Fungistatics

Fungistatics are anti-fungal agents that inhibit the growth of fungus (without killing the fungus).[1] The term fungistatic may be used as both a noun and an adjective. Fungistatics have applications in agriculture, the food industry, the paint industry, and medicine.

Anti-fungal medicines

Fluconazole is a fungistatic antifungal medication that is administered orally or intravenously. It is used to treat a variety of fungal infections, especially Candida infections of the vagina ("yeast infections'), mouth, throat, and bloodstream. It is also used to prevent infections in people with weak immune systems, including those with neutropenia due to cancer chemotherapy, transplant patients, and premature babies. Its mechanism of action involves interfering with synthesis of the fungal cell membrane.

Itraconazole (R51211), invented in 1984, is a triazole fungistatic antifungal agent prescribed to patients with fungal infections. The drug may be given orally or intravenously. Itraconazole has a broader spectrum of activity than fluconazole (but not as broad as voriconazole or posaconazole). In particular, it is active against Aspergillus, which fluconazole is not. The mechanism of action of itraconazole is the same as the other azole antifungals: it inhibits the fungal-mediated synthesis of ergosterol.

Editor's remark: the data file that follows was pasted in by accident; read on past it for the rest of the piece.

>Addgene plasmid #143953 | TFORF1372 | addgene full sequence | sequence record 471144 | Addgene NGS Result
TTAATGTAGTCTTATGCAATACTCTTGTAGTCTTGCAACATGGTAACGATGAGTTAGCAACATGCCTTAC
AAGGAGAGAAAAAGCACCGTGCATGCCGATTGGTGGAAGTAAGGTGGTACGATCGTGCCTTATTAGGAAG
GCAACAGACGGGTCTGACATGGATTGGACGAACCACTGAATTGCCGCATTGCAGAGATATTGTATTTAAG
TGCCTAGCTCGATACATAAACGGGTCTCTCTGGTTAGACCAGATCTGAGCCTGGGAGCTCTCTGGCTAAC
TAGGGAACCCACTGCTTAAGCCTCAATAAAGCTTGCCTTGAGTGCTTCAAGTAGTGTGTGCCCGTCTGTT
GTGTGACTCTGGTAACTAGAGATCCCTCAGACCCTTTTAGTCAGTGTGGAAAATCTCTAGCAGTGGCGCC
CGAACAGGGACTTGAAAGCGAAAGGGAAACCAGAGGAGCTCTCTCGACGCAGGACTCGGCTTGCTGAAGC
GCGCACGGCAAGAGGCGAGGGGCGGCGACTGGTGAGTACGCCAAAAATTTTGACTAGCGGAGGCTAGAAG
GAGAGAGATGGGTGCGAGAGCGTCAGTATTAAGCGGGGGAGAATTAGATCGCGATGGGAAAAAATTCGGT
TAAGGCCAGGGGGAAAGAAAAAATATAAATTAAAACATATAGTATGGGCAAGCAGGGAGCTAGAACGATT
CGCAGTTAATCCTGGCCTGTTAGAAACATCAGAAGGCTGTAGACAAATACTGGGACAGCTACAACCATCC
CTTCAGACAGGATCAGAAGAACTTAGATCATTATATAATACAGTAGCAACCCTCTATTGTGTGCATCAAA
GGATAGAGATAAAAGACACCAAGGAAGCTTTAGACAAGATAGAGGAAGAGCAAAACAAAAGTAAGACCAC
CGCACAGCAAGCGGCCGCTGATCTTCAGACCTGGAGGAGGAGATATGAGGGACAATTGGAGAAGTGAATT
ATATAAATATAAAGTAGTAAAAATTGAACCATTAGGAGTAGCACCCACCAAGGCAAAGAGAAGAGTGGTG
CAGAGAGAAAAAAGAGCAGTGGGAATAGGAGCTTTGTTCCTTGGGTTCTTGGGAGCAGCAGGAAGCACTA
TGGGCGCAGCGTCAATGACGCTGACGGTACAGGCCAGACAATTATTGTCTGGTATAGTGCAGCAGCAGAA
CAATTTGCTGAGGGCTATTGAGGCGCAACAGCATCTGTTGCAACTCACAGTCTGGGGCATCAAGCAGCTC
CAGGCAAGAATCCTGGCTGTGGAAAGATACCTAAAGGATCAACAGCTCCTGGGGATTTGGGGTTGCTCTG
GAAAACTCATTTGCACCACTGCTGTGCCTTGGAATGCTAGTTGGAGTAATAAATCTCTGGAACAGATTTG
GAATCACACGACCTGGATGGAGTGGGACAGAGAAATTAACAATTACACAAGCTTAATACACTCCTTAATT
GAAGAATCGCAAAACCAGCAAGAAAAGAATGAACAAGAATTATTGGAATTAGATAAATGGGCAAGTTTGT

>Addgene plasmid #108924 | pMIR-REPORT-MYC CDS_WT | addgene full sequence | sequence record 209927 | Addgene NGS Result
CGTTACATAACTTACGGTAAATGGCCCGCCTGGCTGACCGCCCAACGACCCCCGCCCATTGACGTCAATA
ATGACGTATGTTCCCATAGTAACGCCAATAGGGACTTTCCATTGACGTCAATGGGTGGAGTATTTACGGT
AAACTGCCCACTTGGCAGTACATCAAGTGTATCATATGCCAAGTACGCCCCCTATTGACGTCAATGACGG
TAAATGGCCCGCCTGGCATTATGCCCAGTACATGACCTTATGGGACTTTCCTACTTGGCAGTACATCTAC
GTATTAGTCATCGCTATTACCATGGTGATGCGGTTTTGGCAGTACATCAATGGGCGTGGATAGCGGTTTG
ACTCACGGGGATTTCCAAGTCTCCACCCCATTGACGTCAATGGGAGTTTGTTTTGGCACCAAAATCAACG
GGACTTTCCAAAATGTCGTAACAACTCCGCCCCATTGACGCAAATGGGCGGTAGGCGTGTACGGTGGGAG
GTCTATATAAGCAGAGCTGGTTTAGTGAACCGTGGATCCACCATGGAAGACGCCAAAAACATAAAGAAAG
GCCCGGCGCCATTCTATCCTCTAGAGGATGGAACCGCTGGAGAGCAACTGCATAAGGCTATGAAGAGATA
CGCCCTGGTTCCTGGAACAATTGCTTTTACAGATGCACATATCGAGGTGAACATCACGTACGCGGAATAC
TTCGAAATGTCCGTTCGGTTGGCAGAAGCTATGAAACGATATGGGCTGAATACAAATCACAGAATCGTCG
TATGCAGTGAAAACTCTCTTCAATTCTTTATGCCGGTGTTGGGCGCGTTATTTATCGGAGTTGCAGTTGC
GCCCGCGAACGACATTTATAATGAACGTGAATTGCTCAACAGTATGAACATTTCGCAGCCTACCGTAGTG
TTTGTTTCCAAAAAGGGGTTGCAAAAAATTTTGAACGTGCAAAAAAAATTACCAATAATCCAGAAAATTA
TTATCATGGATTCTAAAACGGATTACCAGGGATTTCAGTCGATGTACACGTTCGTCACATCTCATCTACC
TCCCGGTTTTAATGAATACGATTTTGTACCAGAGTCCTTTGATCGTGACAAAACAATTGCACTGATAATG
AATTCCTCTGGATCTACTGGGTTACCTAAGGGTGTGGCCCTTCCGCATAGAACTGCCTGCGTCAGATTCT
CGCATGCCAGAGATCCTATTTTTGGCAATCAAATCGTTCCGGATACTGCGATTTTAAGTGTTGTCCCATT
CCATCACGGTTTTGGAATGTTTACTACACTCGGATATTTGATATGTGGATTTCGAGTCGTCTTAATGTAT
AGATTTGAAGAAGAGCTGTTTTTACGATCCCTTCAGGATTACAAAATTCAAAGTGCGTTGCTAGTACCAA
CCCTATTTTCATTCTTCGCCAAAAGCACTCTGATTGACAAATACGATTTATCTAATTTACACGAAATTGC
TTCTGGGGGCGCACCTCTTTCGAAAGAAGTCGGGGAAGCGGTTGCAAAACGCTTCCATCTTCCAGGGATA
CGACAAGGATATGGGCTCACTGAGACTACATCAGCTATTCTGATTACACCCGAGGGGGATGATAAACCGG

Anti-fungal food preservatives

Sodium benzoate and potassium sorbate are both examples of fungistatic substances that are widely used in the preservation of food and beverages.[2][3]

See also

  • Fungicide the other type of anti-fungal agents are fungicidal agents (fungicides)

References

  1. "Definition of fungistatic". Merriam Webster Online Dictionary. Retrieved 19 February 2015.
  2. "Sodium Benzoate". FBC Industries, Inc. Retrieved 19 February 2015.
  3. "Toxicological evaluation of some antimicrobials, antioxidants, emulsifiers, stabilizers, flour-treatment agents, acids, and bases". International Programme on Chemical Safety (INCHEM). Retrieved 19 February 2015.